Identifying fraud against the government is often best done by insiders working in businesses committing fraud schemes. Insider knowledge provides insight into how scams work and makes it possible for a strong case to be made regarding corruption and defrauding of taxpayer dollars. To encourage those who identify fraud in their place of business to come forward, incentives allow whistleblowers to keep a portion of money recovered through legal actions charging fraud against the government. children-snacks-1446375-m

One recent case reported on by the Washington Post arose from allegations of fraud in a school meals program. The largest food vendor for the district settled the case for $19 million. The company employee working for the vendor could receive as much as 30 percent of money recovered. A qui tam lawsuit is the process used by whistleblowers to come forward and allege wrongdoing under the False Claims Act. If you suspect you may have knowledge of fraudulent behavior costing the government money, contact a whistleblower attorney for assistance.

Whistleblower Brings Fraud in a School Meals Program to Light

The whistleblower was a former director of food services for Thompson Hospitality and Chartwells, two companies which had formed a joint venture to provide school meal service to public schools in the District of Columbia. The companies were managing the meal service since 2008. Before filing the qui tam lawsuit, the former director had filed a lawsuit with the school system alleging he was improperly terminated for raising red flags about mismanagement related to the meal delivery contract. His prior suit settled for $450,000.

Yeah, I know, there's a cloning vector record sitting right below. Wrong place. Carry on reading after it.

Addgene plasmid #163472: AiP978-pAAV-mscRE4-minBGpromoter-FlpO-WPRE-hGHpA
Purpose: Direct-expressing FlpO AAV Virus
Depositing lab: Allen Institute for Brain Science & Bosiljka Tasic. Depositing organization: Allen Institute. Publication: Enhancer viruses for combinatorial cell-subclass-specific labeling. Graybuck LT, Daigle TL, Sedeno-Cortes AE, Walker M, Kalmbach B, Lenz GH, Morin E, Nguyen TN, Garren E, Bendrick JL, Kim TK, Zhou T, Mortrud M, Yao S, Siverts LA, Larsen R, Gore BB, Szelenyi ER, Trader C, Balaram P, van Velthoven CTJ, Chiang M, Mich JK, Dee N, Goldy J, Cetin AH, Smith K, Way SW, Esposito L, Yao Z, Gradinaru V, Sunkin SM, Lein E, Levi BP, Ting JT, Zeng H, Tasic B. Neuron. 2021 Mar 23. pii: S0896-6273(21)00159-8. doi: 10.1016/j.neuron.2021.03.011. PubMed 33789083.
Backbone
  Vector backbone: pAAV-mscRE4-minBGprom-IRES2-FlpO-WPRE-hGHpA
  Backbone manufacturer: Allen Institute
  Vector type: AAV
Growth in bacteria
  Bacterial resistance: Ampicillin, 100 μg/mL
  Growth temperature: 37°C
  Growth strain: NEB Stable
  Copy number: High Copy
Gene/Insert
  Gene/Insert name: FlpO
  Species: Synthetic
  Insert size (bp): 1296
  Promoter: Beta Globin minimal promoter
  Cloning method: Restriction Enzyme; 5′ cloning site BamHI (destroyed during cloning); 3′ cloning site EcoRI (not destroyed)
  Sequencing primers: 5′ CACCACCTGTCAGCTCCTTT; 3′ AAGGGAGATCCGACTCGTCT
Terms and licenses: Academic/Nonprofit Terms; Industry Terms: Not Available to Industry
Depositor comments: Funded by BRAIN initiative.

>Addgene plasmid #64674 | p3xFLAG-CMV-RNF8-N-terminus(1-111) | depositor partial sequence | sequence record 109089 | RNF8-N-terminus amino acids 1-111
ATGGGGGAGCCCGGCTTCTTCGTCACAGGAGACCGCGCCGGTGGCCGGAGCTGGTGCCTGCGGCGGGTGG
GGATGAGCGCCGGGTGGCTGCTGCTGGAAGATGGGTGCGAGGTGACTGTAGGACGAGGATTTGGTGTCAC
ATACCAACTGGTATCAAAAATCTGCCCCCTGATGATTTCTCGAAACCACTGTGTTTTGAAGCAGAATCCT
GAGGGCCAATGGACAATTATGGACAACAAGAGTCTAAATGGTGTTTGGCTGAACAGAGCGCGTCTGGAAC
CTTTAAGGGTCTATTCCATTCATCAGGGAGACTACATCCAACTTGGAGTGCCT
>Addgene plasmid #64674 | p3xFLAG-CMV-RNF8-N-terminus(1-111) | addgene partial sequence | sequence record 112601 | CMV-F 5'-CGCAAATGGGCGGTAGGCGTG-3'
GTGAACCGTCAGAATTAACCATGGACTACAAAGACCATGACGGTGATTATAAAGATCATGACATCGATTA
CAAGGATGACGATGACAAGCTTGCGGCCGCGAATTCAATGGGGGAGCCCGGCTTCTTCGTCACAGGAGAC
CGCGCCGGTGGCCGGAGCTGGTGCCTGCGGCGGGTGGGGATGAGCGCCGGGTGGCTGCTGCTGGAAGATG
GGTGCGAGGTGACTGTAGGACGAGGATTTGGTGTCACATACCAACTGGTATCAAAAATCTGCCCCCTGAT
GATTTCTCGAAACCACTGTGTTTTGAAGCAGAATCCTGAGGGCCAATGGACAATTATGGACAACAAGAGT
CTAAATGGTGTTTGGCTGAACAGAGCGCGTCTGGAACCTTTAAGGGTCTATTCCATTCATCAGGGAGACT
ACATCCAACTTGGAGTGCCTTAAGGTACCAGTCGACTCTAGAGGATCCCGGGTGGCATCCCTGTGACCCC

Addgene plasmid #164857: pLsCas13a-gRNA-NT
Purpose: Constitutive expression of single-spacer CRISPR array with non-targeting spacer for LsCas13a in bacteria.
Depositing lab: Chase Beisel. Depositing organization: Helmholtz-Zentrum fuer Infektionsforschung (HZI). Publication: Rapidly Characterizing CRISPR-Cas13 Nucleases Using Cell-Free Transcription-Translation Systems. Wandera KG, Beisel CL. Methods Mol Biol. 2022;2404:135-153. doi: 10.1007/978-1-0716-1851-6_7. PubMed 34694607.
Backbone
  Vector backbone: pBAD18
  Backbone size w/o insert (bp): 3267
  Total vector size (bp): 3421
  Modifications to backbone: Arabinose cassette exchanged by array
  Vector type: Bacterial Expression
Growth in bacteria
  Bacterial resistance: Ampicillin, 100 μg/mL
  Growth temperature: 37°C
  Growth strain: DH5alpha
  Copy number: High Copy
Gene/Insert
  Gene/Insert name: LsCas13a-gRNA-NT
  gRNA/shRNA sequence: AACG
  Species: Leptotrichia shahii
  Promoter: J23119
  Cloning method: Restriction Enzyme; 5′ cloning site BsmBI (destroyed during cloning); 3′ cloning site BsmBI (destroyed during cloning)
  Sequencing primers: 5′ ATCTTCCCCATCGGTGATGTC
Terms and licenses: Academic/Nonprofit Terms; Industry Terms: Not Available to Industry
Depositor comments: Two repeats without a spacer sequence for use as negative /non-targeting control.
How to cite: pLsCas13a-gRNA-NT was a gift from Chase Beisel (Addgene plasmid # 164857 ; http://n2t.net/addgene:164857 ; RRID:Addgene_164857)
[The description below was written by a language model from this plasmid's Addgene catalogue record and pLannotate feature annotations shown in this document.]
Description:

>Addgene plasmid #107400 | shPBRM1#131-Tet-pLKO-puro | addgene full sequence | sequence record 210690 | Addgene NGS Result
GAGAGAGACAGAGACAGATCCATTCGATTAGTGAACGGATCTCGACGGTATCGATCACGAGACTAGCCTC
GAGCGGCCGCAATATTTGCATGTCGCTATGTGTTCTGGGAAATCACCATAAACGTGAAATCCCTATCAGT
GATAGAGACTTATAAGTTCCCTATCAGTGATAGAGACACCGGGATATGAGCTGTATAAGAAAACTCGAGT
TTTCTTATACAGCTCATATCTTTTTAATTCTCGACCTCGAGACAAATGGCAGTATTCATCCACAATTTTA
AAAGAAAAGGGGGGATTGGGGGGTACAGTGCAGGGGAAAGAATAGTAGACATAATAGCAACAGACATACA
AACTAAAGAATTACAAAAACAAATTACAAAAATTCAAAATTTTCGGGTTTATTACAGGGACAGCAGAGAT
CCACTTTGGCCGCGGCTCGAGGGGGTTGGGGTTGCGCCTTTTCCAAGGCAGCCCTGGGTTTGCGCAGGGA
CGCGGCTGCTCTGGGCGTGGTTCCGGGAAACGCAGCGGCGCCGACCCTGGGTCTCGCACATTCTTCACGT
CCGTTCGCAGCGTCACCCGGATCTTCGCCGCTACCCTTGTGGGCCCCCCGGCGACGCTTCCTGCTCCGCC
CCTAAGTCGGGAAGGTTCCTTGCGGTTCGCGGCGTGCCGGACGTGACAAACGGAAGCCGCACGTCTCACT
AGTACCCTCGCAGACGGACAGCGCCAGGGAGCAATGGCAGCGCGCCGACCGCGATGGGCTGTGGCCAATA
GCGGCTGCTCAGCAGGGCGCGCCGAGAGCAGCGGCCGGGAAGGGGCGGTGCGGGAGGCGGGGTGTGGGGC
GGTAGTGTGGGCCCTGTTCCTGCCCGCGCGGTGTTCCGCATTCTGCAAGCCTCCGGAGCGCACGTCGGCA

The qui tam lawsuit alleged the company was mismanaging the school meals program, resulting in too little food being delivered, spoiled food being delivered, and food being delivered too late. Chartwells has been accused of providing substandard food in the past, most notably when students boycotted the school lunch program in Connecticut last year because of quality issues. In 2012, the parent company of Chartwells also paid $18 million to settle allegations against it in New York claiming the company had overcharged more than 36 districts by failing to pass along promised discounts.

When settling the most recent case in the District of Columbia, Chartwells and Thompson Hospitality did not admit wrongdoing or acknowledge the validity of the underlying allegations. A spokesperson said the company "denies any wrongdoing and has agreed to resolve the issues so that focus continues to be on nourishing the bodies, minds and spirit of students to pave the way for a lifetime of success and well-being." Any underlying issues with the food are allegedly caused by cost overruns, according to the company.

As part of the settlement, $14 million in credits and payments will be submitted to the school system and the other $5 million will go towards providing philanthropic support for initiatives like nonprofits promoting literacy and providing mentors and college scholarships. The money allegedly taken through fraud is going back to enrich the district- thanks to the whistleblower who came forward. The whistleblower will also get a portion of the money he helped the district to recover.